Libs In Space!
Space policy made a rare appearance in the news pages on Tuesday, and leave it to the Times to put an unnecessarily partisan anti-Bush spin on this relatively nonpartisan issue.
Reporters William Broad and Kenneth Chang made Bush's "unilateral" space policy sound like a parallel to the Times' criticism of Bush's "unilateral" rush to war in Iraq (a liberal myth) in "Obama Reverses Bush's Space Policy."
The Obama administration on Monday unveiled a space policy that renounces the unilateral stance of the Bush administration and instead emphasizes international cooperation, including the possibility of an arms control treaty that would limit the development of space weapons.
In recent years, both China and the United States have destroyed satellites in orbit, raising fears about the start of a costly arms race that might ultimately hurt the United States because it dominates the military use of space. China smashed a satellite in January 2007, and the United States did so in February 2008.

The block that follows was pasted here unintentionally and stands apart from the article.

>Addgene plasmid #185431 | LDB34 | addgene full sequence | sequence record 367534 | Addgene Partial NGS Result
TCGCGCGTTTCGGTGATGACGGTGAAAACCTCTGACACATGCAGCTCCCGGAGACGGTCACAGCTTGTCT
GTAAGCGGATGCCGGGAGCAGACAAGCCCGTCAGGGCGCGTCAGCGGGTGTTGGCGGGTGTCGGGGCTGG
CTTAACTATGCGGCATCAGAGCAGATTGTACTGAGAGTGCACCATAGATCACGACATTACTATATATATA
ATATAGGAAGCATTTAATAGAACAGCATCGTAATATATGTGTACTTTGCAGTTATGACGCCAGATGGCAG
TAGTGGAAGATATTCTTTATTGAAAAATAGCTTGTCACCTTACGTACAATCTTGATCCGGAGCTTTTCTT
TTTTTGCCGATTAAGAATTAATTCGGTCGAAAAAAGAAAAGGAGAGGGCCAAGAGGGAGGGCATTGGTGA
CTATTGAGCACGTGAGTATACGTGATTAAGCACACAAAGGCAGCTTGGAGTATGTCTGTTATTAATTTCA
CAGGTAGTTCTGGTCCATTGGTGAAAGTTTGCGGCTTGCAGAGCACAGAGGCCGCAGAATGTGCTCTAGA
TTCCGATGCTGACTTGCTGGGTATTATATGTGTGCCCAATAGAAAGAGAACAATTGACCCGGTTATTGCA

The new space policy explicitly says that Washington will "consider proposals and concepts for arms control measures if they are equitable, effectively verifiable and enhance the national security of the United States and its allies."
A brief review of coverage singles out the Times as the only news outlet with such a starkly partisan take on the changes.
In secret, the Bush administration engaged in research that critics said could produce a powerful ground-based laser, among other potential weapons meant to shatter enemy satellites in orbit.
By contrast, the Obama policy underlines the need for international cooperation. "It is the shared interest of all nations to act responsibly in space to help prevent mishaps, misperceptions and mistrust," the new policy says in its opening lines. "Space operations should be conducted in ways that emphasize openness and transparency."
Peter Marquez, director of space policy at the White House National Security Council, told reporters on Monday that the policy was reverting to a less confrontational approach that the United States had championed in the past.